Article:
Packing Heat: The Safest Betby Dr. Paul Gallant
"Gun Industry Fears Litigation Costs" headlined a story from the Associated Press on March 20. It noted that several cities have been represented by the Center to Prevent Handgun Violence in lawsuits against gun makers.
In an effort to justify the Bridgeport lawsuit against Sturm, Ruger & Co., CPHV legal director Dennis Henigan declared: "... its [business] decisions have cost people's lives..."
Henigan omitted one fact: guns save lives, too, far more than they cost! According to University of Chicago researcher Dr. John Lott, "citizens use guns to prevent crimes about five times more frequently than crimes are committed with guns."
That's a fact America's anti-self-defense lobby will never acknowledge. Because in order for the firearm-prohibitionists to prevail, they need to show that civilian disarmament benefits us: our husbands, our wives, and our children.
It also requires them to frighten us into believing that our firearms aren't worth the danger they pose, and that self-defense with a gun is a risky proposition.
One of the caveats the firearm-prohibitionists have given us is that resisting a criminal attack with a gun only serves to escalate the level of violence. They further warn that a gun used for self-protection is more likely to end up in the hands of one's assailant.
But suppose we follow the advice of the firearm-prohibitionists. Will it save our lives? Or will it more likely cost us our lives, or the lives of our loved ones?
Some law enforcement professionals who advise against self-defense with a gun do so out of sheer political considerations. Others, however, do so generally because they mostly see only the worst-case scenarios. It's similar to the perceptions of a cancer specialist, who sees mostly very sick patients, not healthy ones.
Dr. Gary Kleck, professor at Florida State University's School of Criminology and Criminal Justice, elaborated: "Neither the defender/victim nor the criminal ordinarily has much incentive to report this sort of event...and either or both often have strong reasons NOT to..."
Kleck cautioned that "advising victims not to use guns to resist criminal attempts seems imprudent at best, dangerous at worst", a conclusion based on his own extensive research on defensive gun use.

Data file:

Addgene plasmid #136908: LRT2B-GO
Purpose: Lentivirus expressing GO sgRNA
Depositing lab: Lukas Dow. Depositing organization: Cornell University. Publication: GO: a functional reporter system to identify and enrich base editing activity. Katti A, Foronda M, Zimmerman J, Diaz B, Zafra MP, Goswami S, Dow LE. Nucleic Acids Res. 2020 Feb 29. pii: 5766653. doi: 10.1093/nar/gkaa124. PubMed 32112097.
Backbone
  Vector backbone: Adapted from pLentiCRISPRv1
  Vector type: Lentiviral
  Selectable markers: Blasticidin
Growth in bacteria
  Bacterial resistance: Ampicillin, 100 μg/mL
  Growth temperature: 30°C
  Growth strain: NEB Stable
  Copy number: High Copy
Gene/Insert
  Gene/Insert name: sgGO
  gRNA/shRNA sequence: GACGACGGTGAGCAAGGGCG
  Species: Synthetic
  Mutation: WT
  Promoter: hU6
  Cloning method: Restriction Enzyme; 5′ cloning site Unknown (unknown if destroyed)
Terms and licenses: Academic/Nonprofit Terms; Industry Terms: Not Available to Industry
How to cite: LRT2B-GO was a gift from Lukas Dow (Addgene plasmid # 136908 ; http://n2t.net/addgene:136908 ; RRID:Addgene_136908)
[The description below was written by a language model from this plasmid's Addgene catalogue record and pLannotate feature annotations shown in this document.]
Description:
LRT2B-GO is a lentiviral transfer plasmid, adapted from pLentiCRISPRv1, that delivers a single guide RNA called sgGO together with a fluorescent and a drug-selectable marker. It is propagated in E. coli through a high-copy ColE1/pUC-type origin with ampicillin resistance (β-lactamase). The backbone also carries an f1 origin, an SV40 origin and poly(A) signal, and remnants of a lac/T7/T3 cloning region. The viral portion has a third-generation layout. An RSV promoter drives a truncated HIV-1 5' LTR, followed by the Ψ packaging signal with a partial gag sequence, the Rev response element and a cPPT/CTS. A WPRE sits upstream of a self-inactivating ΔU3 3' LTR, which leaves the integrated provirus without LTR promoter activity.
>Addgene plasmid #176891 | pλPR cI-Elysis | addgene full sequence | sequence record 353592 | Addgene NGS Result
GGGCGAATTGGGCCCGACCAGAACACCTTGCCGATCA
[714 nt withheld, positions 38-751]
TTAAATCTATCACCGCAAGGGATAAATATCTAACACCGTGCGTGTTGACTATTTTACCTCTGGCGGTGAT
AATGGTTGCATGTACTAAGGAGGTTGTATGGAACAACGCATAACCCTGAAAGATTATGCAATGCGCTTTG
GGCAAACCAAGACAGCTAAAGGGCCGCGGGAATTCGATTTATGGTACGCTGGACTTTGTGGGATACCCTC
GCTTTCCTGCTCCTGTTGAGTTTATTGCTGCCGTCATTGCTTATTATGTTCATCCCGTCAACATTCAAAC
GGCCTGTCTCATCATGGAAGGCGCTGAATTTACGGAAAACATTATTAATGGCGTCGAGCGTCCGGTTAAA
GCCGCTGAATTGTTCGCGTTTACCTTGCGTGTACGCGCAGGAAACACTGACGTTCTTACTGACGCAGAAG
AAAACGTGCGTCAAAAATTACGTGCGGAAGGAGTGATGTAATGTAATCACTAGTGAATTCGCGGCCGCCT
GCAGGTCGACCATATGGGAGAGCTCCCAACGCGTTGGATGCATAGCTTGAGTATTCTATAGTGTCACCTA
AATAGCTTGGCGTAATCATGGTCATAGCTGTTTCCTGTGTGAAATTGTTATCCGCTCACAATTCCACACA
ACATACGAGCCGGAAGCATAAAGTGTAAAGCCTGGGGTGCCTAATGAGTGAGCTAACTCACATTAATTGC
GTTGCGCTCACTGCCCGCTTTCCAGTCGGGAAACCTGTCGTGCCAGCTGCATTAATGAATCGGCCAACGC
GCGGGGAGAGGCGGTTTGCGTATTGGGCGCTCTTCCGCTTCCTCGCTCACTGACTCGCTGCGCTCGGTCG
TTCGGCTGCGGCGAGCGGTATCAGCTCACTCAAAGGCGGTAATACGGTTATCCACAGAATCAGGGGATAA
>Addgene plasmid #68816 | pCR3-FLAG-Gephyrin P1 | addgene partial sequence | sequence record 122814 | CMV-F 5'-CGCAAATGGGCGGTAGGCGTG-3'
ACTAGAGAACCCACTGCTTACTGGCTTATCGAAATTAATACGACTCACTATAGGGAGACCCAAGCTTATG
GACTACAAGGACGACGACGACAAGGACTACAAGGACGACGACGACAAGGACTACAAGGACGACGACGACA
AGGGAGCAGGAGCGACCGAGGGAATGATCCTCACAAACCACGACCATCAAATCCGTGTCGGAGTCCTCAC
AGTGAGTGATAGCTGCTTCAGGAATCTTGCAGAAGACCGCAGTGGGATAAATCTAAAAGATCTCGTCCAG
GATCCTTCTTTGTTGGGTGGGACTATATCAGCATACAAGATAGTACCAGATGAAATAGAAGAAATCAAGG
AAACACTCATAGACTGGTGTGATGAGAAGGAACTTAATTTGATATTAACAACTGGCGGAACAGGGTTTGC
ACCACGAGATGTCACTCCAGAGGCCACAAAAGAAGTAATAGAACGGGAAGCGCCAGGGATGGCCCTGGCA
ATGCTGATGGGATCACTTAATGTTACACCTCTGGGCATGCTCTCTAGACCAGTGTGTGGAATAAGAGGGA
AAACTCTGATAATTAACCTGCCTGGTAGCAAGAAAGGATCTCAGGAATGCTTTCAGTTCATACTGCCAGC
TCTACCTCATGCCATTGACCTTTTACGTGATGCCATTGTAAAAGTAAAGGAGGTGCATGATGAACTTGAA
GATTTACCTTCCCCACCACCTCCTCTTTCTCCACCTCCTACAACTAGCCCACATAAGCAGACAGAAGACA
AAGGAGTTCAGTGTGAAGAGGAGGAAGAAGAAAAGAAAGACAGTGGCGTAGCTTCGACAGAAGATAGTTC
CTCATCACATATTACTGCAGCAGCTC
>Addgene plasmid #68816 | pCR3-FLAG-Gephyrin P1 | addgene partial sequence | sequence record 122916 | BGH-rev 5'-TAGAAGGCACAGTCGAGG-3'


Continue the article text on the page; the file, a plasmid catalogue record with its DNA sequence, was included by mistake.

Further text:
Kleck found that victims who resist with a gun are less likely to be attacked, injured, or suffer property losses, than those who use any other means of self-protection, or who do not resist an attack - even when confronted by an attacker armed with a gun. Furthermore, Kleck concluded from existing data that armed defenders lose their guns to an attacker less than 1% of the time.
In an attempt to link lower rates of gun ownership with lower crime rates, firearm-prohibitionists invariably point to countries where guns are banned or severely regulated. A favorite example has been Great Britain, where handguns are outlawed, and possession of long guns is restricted.
Despite strict gun-control, a U.S. Department of Justice report shows that, as of 1995, rates for robbery, assault, burglary, and motor vehicle theft in England and Wales had surpassed those here in the States. On average, for all 4 crimes, English rates were double U.S. rates.
A January 14, 1999 column in the Washington Times by Dr. Joyce Malcolm traced the British government's efforts to disarm its subjects. Throughout this century, Brits have been incrementally conditioned to accept the notion that self-defense with a gun is never acceptable. Malcolm commented that "Englishmen afraid of visiting an America where 31 states now have laws permitting people to carry concealed weapons [are] shocked to learn they are at far greater risk of violence at home."
In a landmark case holding firearm manufacturers responsible for gun-violence through "negligent marketing practices", a verdict was returned on February 11, by a federal jury in Brooklyn. But the verdict was far from unanimous - in the words of the jury, they had reached a "compromise".
While firearm-prohibitionists cheered the decision, their celebration may be short-lived. Two days before the Brooklyn verdict, Georgia became the first state to pass a law prohibiting municipalities from suing gun makers.
About a dozen other states have since followed suit with similar proposals, and with good reason. A March 1999 study from the National Center for Policy Analysis pegged the net value of private firearm ownership - the dollar savings from defensive gun use, minus the costs of gun violence - at up to $38.9 billion, annually.
One might well ask why public officials who bring such lawsuits ignore the overwhelming benefit of firearm ownership, as well as the harm which would result from putting gun makers out of business.
In her closing argument, Elisa Barnes, lead plaintiff attorney in the Brooklyn case, likened handguns to "toxic waste". But Barnes has it backwards. Criminals who plague our society are the "toxins". Guns - in the right hands - are the sure-fire "cure".
Dr. Paul Gallant practices Optomtery in Wesley Hills, New York, and is a research associate with the Independence Institute, a free-market think tank in Golden Colorado.
From the Idaho Observer, April 1999. The same piece appeared in The Journal News, Rockland County, NY, on 04/15/99 as a "Community View" entitled "Allowing Americans to Carry Guns Protects All Society from Harm".